Pa. Attorney General candidates weigh in on fracking

  • Katie Colaneri
Workers at a hydraulic fracturing site in Susquehanna County.

Marie Cusick/ StateImpact Pennsylvania

Workers at a hydraulic fracturing site in Susquehanna County.

Democratic candidate for attorney general Josh Shapiro is taking a hard line on gas drillers in a TV ad that began airing more than a week ago.
“In the last eight years, the fracking industry has spent over $40 million dollars on lobbying in Pennsylvania,” Shapiro says in the ad, referring to a 2014 report by the watchdog group Common Cause Pennsylvania. The report found the industry spent nearly $50 million lobbying state lawmakers and donating to political candidates between 2007 and 2014.
“So it’s no surprise that even though they’ve had over 4,000 violations, all they’ve gotten is just a slap on the wrist,” Shapiro continues.
Under Pennsylvania’s current Attorney General, Kathleen Kane, the office brought criminal charges against XTO Energy in 2013 for a wastewater spill in Lycoming County. Then, in 2014, her office filed a criminal complaint against EQT Corp. on behalf of the Pennsylvania Fish and Boat Commission for an impoundment leak in Tioga County. Last year, the office filed suit against Chesapeake Energy, seeking millions of dollars for Pennsylvanians who accused the company of cheating them out of royalties.

Speaking on WHYY’s Radio Times, Shapiro said the state Attorney General’s office has filed criminal charges against two gas companies, despite thousands of documented violations.
“I am going to beef up the environmental crimes division within the A.G.’s office and the public protection division and go after the frackers,” he said.
Shapiro, a Montgomery County Commissioner, also wants to step up coordination between the A.G.’s office and state environmental regulators.
During a recent debate for Democratic candidates on NBC 10, Northampton County District Attorney John Morganelli said he agrees with Shapiro’s plan. According to Pennsylvania law, the A.G.’s office cannot take action to prosecute those who violate state environmental statutes unless the case has been referred by the state Department of Environmental Protection or a county district attorney.
“And whenever we send these cases up, what I find is that it’s very rare… that you’ll see a criminal prosecution,” said Morganelli, who believes there are two reasons that could be the case.
First, he said the environmental crimes unit may not have enough resources. Second, Morganelli said, it’s more difficult to hold companies criminally liable for breaking environmental laws, as opposed to imposing civil penalties.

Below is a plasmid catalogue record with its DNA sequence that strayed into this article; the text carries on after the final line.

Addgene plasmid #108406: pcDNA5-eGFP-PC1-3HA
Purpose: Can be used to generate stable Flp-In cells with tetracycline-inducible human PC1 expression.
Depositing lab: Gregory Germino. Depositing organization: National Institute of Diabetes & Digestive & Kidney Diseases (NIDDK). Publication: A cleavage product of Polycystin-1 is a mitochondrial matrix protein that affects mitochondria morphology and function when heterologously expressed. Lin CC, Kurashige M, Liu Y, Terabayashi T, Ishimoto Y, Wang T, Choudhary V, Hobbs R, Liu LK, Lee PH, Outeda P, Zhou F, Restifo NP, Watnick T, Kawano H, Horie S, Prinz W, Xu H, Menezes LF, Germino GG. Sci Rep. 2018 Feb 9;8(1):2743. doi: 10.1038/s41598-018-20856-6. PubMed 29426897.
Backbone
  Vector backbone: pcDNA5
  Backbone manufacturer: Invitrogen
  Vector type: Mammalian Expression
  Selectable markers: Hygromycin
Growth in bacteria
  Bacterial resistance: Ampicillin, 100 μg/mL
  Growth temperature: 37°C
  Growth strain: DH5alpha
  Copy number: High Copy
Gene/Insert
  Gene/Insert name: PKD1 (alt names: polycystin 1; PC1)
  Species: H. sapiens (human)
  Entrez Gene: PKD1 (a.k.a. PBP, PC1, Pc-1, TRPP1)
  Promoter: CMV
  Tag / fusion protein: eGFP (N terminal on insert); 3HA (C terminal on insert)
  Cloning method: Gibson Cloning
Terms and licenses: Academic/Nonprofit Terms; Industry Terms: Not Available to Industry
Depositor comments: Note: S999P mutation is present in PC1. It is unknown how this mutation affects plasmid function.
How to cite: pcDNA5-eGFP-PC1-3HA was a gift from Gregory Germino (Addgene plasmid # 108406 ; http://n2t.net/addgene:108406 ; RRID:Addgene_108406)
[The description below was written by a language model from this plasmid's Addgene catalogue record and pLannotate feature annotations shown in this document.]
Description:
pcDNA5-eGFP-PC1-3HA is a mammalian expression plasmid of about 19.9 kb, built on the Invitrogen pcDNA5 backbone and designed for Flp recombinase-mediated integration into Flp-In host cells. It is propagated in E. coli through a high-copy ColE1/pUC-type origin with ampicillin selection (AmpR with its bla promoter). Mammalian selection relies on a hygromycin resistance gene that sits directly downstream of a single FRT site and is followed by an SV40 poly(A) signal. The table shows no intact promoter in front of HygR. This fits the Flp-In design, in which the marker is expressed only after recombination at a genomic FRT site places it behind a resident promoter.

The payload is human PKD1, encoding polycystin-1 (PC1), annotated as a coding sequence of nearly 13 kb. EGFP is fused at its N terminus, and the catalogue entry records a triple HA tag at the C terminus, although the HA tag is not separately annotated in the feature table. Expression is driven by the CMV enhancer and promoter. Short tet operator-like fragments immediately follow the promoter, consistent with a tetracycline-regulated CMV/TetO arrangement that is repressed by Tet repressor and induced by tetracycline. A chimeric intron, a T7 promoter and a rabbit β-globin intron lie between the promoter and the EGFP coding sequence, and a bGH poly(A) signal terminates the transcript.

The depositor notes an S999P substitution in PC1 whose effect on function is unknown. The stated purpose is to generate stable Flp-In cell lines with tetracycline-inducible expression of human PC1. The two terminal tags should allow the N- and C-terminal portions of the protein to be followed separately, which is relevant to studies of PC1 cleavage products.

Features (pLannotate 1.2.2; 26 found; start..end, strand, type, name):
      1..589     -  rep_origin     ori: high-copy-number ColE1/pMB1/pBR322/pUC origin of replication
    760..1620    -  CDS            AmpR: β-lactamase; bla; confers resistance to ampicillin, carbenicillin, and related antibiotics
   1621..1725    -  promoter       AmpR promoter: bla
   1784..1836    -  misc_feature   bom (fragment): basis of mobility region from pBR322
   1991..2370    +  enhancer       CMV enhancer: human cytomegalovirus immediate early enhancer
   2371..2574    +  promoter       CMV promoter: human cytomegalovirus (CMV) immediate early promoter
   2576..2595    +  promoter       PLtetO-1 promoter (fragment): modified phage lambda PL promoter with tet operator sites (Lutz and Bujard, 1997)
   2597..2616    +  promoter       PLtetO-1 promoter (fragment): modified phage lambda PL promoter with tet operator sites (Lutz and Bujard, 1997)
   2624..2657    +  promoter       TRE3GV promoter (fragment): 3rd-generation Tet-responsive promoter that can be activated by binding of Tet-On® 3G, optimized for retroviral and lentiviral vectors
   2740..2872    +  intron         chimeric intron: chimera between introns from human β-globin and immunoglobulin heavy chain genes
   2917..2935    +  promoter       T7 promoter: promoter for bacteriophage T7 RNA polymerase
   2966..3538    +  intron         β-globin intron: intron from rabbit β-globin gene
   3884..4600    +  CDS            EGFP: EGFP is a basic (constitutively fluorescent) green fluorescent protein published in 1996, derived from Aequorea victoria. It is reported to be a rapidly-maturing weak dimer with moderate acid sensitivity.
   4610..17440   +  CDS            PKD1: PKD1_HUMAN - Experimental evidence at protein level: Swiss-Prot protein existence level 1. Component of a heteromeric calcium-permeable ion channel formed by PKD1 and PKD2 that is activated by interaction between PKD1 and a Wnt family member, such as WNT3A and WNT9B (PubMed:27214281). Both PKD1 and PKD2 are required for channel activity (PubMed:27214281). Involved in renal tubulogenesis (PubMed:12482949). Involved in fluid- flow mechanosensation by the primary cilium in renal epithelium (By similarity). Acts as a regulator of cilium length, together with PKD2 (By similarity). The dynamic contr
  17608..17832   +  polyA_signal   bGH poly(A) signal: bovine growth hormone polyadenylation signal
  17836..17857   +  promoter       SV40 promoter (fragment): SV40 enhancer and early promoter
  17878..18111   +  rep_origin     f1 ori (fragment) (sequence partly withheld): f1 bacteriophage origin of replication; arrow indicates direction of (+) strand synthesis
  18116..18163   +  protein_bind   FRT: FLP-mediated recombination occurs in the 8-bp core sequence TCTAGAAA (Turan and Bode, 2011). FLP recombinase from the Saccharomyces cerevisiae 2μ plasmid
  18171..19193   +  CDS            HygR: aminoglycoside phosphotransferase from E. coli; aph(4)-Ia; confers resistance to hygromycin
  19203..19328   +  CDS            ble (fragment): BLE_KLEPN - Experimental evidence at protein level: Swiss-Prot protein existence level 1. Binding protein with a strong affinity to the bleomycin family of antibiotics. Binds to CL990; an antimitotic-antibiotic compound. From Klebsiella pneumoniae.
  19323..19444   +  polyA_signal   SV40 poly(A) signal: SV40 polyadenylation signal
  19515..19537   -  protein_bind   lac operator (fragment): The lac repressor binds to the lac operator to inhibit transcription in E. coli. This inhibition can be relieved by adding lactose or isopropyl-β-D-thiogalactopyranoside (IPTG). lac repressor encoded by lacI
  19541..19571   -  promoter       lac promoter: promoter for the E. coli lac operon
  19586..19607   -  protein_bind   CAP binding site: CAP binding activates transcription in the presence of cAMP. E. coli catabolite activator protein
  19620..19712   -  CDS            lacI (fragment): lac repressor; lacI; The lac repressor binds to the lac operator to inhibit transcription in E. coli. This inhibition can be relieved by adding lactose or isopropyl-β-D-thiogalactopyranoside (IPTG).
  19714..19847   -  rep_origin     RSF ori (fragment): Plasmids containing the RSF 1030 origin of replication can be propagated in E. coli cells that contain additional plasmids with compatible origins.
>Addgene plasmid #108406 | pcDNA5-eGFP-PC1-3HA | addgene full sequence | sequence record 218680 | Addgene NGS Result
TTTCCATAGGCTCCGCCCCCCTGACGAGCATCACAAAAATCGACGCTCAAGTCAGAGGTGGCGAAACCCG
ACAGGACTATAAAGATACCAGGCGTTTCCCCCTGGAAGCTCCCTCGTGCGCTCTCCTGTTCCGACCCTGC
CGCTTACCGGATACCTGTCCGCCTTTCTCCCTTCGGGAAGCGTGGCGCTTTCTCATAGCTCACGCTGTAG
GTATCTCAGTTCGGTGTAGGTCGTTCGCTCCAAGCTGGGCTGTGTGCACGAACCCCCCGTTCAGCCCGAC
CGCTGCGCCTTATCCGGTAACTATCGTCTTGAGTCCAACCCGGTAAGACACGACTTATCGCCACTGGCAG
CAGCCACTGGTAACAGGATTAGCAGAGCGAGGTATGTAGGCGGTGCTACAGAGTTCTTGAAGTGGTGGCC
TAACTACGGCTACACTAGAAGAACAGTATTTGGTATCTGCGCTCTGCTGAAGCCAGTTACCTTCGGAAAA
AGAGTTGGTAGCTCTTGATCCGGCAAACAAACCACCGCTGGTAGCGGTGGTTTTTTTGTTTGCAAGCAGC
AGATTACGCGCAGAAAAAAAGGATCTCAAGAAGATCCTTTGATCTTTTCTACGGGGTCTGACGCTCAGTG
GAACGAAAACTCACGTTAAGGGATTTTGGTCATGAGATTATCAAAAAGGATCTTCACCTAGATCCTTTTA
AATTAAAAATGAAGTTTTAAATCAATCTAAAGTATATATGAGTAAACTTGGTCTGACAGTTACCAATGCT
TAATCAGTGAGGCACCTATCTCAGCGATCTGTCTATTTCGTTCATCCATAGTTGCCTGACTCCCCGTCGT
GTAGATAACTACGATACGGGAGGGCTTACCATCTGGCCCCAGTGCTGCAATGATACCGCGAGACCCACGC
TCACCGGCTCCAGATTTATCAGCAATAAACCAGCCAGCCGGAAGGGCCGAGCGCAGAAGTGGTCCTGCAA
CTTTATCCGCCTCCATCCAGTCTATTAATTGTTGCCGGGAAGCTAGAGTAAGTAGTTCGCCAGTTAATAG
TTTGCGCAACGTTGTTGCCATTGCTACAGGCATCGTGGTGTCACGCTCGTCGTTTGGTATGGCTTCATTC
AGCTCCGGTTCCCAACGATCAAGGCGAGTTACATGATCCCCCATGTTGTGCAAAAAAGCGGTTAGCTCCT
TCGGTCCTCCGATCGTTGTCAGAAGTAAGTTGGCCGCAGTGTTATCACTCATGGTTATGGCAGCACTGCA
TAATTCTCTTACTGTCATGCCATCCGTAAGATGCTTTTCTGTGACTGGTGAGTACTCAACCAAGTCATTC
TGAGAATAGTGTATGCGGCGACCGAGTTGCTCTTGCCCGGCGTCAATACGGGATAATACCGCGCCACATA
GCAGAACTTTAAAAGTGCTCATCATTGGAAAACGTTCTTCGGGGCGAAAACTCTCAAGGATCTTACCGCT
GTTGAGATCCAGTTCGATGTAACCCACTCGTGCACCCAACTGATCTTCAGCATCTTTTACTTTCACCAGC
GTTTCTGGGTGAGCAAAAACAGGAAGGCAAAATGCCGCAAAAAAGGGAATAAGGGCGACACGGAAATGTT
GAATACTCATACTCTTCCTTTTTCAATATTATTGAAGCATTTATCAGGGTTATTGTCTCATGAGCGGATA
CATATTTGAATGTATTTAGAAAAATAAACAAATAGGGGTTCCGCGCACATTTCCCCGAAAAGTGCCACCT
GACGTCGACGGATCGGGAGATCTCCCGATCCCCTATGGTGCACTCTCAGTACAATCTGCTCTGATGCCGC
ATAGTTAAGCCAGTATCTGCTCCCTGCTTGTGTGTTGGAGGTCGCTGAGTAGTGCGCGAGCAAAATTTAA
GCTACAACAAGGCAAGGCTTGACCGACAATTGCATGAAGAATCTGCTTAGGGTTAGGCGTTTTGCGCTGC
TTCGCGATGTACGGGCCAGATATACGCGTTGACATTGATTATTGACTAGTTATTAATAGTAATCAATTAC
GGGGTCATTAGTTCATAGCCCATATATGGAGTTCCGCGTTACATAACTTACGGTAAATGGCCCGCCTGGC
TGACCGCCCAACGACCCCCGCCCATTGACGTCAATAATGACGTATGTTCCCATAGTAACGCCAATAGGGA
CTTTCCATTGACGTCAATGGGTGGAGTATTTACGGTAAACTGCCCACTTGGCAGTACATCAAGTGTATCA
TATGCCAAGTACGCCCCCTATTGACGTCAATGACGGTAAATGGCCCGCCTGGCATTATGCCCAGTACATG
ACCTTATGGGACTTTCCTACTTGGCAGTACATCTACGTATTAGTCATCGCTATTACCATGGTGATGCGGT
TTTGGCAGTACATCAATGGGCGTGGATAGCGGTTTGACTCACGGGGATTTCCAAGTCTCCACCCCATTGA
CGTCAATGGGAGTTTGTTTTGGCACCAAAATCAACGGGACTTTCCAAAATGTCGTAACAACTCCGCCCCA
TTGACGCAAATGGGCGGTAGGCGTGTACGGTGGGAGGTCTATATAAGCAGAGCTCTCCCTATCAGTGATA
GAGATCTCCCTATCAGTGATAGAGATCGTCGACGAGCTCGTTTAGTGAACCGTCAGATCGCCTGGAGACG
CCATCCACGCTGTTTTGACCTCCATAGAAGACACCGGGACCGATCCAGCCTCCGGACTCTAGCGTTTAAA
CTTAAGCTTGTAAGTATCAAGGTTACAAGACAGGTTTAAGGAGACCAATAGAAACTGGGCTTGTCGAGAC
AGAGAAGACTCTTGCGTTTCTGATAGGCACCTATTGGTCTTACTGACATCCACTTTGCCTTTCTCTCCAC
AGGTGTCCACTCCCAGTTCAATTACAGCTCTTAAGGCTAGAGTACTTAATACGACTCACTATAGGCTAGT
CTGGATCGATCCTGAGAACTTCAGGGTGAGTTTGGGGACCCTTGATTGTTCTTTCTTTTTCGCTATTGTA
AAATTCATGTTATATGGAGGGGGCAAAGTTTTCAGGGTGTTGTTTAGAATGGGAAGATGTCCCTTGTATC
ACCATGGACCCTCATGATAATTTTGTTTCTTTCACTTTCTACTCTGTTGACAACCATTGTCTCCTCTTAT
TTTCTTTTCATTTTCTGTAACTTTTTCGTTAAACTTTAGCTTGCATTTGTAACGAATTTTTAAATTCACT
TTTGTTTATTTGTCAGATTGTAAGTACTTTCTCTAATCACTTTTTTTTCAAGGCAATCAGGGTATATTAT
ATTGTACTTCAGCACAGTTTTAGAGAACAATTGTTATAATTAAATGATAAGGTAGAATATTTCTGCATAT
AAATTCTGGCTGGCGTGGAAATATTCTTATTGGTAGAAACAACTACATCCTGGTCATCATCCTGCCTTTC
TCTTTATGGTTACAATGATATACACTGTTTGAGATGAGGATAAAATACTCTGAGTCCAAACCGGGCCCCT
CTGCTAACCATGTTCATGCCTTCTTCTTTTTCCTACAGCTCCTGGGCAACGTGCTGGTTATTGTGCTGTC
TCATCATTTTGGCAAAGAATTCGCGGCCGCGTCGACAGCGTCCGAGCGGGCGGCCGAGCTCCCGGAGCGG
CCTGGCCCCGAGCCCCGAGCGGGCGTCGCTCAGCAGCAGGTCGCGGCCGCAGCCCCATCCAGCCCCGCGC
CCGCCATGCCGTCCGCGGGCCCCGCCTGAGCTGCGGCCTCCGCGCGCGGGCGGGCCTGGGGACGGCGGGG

“It’s a heavy burden for a criminal prosecution and the A.G.’s office may be reluctant to bring one,” he said.
During the same debate, Allegheny County District Attorney Steve Zappala offered a more untested proposal. Zappala said in the few places where drilling has not taken place, he would meet with oil and gas companies before they begin their work.
“And I’d say, ‘We’re going to engineer this properly, we’re going to do it right on the front end because people are afraid of you polluting their drinking water,’” he said. “If that would not be acceptable to have our people or the county’s people there watching exactly how the engineering was taking place or what chemicals were being injected into the ground, then I would sue them.”
Zappala spokesman Marty Marks said he has had similar meetings with developers in Allegheny County in his role as district attorney.
However, former Department of Environmental Protection Secretary David Hess questioned whether the office would have the resources to meet with gas companies and supervise drilling sites.
“The authority of the A.G. is it takes cases on referral, so I’ve never heard of a circumstance where that sort of thing has happened,” Hess said.
The Republicans in the race, including state Sen. John Rafferty, are more cautious about targeting a single industry or making commitments to strengthening one unit of the office.
Rafferty spokesman Mike Barley criticized Shapiro for “demagoguing” on the fracking issue.
“While it’s important to go after bad actors, it’s not in the interest for the office to label entire industries as bad actors,” Barley said.
Rafferty’s opponent, former Executive Deputy Attorney General Joe Peters said he would have to wait until he’s in office to evaluate whether the environmental crimes unit needs more resources than say, the narcotics unit.
“When we have the opioid and heroin addiction and people dying in our commonwealth, people would want you to [strengthen] the drug enforcement areas,” said Peters.